Passengers checking into flights at Shanghai's Hongqiao International Airport can now use their face to prove their identity thanks to the rollout of facial recognition technology. The airport this week unveiled self-service kiosks for flight and baggage check-in, security clearance, and boarding powered by facial recognition technology. While many airports in China already use facial recognition to help speed up security checks, Shanghai's system is being billed as the first to be fully automated. "It is the first time in China to achieve self-service for the whole check-in process," said Zhang Zheng, general manager of the ground services department for Spring Airlines, the first airline to adopt the system at Hongqiao Airport. Currently, only Chinese identity cardholders can use the technology.
Getting through airport security is now as simple as scanning your face. Delta Air Lines today launched what it's calling the first'biometric terminal' in the US at the international terminal in Atlanta's Hartsfield-Jackson airport. Customers use facial recognition to verify their identity as they check in at self-service kiosks, move through security and board their flight. Getting through airport security is now as simple as scanning your face. Delta Air Lines today launched the first'biometric terminal' in the US at Atlanta's Hartsfield-Jackson airport Users enter their passport information on Delta's website during online check-in.
Your face is now your passport. American Airlines is joining a growing list of companies that are beginning to offer facial recognition as a means of identification. The world's largest airline will now let some passengers simply scan their face to board their flight at the Los Angeles International Airport. American Airlines is joining a growing list of companies that are beginning to offer facial recognition as a means of identification. American Airlines is rolling out facial recognition cameras as part of a 90-day test to identify people before they get on board their flights from LAX's Terminal 4. The pilot program, which launched on Wednesday, came about as a result of partnership with digital security company Gemalto.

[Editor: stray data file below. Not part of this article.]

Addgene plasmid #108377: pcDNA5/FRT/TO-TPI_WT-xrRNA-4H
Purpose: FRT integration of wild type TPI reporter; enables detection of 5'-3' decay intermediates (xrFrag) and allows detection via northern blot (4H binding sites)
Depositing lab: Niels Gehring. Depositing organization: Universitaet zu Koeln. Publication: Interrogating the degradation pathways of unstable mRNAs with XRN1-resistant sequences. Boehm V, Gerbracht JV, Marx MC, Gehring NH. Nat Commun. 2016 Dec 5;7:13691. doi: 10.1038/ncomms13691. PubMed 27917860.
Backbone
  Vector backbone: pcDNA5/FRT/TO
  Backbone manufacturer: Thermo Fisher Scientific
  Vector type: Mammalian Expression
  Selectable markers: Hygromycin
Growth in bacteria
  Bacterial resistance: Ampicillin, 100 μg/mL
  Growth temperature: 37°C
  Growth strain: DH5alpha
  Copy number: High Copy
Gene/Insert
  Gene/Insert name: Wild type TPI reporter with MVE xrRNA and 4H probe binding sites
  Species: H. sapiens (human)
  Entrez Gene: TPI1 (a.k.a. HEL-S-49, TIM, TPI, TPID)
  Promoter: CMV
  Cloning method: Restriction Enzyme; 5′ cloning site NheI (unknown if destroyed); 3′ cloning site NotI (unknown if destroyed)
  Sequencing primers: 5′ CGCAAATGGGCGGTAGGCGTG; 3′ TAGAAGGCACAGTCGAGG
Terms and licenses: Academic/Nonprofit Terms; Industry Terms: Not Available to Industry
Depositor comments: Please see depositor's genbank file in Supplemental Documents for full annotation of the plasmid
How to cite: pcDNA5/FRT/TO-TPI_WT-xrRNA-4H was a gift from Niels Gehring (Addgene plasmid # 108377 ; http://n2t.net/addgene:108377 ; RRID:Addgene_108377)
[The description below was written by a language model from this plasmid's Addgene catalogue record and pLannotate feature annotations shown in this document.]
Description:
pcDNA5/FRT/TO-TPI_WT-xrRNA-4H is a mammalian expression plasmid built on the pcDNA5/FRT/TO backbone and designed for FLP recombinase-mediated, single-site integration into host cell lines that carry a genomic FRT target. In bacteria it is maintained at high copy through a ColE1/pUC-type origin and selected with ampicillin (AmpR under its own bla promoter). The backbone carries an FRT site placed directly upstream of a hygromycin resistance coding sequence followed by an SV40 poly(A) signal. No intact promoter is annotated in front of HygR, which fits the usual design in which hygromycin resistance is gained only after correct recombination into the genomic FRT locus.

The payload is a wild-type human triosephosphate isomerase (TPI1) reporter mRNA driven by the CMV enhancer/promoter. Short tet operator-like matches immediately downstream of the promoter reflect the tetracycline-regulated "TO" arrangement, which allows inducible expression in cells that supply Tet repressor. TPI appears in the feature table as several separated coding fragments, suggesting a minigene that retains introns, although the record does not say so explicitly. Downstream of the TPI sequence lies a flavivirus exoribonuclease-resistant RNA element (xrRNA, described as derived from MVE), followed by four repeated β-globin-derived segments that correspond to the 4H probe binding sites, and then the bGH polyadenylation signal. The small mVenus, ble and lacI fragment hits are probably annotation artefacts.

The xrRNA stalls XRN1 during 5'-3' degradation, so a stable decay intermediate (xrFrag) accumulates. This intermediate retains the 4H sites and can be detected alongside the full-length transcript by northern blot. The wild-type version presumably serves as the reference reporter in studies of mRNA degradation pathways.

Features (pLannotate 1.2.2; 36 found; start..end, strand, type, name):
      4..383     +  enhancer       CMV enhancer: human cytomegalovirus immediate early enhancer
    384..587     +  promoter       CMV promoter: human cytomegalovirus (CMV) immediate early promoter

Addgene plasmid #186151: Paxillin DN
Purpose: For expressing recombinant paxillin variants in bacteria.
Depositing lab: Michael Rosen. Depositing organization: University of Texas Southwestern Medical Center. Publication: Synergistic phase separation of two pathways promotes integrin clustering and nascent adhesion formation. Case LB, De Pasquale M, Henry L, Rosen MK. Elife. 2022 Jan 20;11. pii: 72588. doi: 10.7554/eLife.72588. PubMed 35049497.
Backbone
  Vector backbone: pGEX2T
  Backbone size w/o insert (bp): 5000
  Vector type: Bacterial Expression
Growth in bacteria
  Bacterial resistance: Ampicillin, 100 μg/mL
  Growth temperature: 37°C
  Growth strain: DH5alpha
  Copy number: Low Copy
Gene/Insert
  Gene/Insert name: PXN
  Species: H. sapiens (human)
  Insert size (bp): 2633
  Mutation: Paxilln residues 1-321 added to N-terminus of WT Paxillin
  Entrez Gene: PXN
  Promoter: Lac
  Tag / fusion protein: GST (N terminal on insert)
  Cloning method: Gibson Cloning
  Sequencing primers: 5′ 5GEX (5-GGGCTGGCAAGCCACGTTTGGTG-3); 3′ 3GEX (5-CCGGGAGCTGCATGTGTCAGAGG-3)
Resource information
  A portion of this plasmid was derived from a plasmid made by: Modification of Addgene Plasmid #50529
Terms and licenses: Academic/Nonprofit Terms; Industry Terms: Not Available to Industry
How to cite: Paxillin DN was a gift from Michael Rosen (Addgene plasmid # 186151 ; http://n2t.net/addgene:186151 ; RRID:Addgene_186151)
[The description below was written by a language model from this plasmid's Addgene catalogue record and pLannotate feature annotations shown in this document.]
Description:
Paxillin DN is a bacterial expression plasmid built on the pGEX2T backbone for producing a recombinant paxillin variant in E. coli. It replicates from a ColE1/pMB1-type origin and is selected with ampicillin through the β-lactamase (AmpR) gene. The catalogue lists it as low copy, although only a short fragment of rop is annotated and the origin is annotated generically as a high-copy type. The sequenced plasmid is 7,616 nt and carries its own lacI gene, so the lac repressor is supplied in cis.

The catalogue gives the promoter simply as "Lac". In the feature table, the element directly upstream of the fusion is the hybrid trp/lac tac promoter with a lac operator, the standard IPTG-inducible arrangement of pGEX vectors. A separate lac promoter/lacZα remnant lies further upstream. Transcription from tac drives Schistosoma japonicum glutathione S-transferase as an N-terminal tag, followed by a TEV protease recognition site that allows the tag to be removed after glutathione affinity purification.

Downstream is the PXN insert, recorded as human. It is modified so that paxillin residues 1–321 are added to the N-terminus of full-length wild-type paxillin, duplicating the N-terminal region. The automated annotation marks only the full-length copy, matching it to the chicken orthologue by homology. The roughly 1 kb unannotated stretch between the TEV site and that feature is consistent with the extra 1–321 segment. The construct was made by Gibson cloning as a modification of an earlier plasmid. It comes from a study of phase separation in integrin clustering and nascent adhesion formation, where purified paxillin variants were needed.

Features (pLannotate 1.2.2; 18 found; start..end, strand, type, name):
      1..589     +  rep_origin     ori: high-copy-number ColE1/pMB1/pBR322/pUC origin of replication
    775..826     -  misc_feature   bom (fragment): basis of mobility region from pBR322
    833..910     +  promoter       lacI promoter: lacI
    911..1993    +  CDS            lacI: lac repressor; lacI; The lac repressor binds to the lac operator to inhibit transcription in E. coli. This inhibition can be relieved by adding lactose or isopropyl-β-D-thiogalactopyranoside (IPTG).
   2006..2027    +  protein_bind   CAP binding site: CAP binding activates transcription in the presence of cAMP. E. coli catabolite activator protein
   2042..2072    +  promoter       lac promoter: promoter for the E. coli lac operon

One of the technologies we are seeing being trialled and deployed in airports is robotic assistants. The humanoid robots are positioned around the airport terminal assisting passengers with queries and information. By making use of Artificial Intelligence (AI) and Machine Learning, the robots can process large amounts of data, with real-time updates to enable them to provide the latest information to passengers. This technology is starting to be used in some select airports but for different functions. Munich Airport in Germany is using robotic assistants primarily for information.
In late September, Beijing unveiled to the world Daxing, a glimmering $11 billion airport showcasing technologies such as robots and facial recognition scanners that many other airports worldwide are either adopting or are now considering. Daxing fits the description of what experts hail as a "smart airport." Just as a smart home is where internet-connected devices control functions like security and thermostats, smart airports use cloud-based technologies to simplify and improve services. Of course, many of the nearly 4,000 scheduled service airports across the world are still embarrassingly antiquated. The good news for aviation is that more facilities are investing, finally, to better serve airlines, suppliers, and travelers. This year, airports worldwide will spend $11.8 billion -- 68 percent more than the level three years ago -- on information technology, according to an estimate published this month by SITA (Société Internationale de Telecommunications Aeronautiques, an airline-owned tech provider). A few trends are driving the rise of smart airports. Flight volumes are increasing, so airports need better ways to process flyers. Airports need better ways to make money, too, by encouraging passengers to spend more in their shops and restaurants. Data is growing in importance. Everything happening at an airport, from where passengers are flowing to which items are selling in stores, generates data. Airports can analyze this data to spot opportunities for eking out fatter profits. They can sell the data to third-parties as well.